NASA's newest telescopic image resembles a giant hand in space that is now being titled as the "Hand of God," which is bringing countless of interpretations and possible definitions from scientists and spectators.
The image was captured by NASA's Nuclear Spectroscopic Telescope Array (also known as NuSTAR), which was created in June 2012 to observe any dead and exploded stars found in outer space. The photograph captured displays the image of an exploded star in a supernova from 17,000 light-years away, which is shaped like an open hand.
In a press release, NASA's Jet Propulsion Laboratory explained the scientific terminology that ultimately led to a giant hand being drawn in the midst of an explosion. "The pulsar is spinning around nearly seven times every second, spewing particles into material that was upheaved during the star's violent death," read the press release. "These particles are interacting with magnetic fields around the ejected material, causing it to glow with X-rays. The result is a cloud that, in previous images, looked like an open hand."
Upon looking at the image, there is a resemblance of an open palm and fingers that are reaching out towards the red cloud that is marked as the explosion. Scientists and investigators at NuSTAR are studying the image precisely to determine the exact shape of the nebula, or space dust as result of the explosion.
The "Hand of God" image has brought the topic of religion into the world of science, which many scientist and astrologists tend to avoid to explain a more scientific approach to the evidence of life and the universe. Despite the astronomical perspective of studying the explosion of supernova star, the "Hand of God" title acknowledges that science may be more open with the notion of a Creator and the universe created.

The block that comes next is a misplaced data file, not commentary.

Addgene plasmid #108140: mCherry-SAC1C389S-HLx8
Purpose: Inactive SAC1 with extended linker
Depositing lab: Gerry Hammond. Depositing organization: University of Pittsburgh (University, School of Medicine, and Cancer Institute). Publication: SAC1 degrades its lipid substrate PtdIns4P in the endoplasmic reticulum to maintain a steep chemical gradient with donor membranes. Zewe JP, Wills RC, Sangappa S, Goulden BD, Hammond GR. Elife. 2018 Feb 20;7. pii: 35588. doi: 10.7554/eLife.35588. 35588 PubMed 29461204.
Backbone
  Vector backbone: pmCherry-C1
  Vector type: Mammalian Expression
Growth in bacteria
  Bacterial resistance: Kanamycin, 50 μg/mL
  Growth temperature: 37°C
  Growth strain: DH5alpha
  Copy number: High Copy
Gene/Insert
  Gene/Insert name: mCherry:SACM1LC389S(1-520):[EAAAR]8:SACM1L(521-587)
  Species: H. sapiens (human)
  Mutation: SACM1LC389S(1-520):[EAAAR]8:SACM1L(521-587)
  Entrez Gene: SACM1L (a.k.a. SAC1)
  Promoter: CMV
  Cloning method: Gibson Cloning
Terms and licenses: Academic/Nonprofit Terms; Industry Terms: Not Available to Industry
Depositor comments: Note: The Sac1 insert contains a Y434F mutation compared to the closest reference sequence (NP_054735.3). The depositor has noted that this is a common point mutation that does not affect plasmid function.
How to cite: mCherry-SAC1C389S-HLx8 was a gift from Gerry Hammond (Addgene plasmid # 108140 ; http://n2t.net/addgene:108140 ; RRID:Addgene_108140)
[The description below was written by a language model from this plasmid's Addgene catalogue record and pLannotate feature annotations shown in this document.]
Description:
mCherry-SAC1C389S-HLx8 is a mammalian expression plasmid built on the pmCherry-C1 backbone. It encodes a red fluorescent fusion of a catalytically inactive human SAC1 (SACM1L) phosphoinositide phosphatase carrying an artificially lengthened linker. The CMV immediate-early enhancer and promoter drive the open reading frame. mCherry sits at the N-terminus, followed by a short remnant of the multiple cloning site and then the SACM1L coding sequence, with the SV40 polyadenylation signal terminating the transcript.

Former CalTech professor and scientist Arthur Robinson agrees with the title that clearly distinguishes the evidence of a Creator and the creation. "Scientists during most of history have recognized that the vast natural beauty they are privileged to see and study could only have been the product of an awesome Creator," said Robinson.
This is not the first time activity in the Milky Way has brought forth remarkably familiar images. In the past, NASA has captured images that have resembled mountains, butterflies, swirls and even a sombrero. However, the "Hand of God" may bring the most responses from astrologers and scientists, who according to Robinson, "still recognize the hand of God in the natural world."
The image is still being debated whether the hand is merely an optical illusion or a direct result from the explosion. Despite the proposed explanations, the image is still being recognized as the "Hand of God" universally and since its release has brought the topic of God into science, even if its momentarily.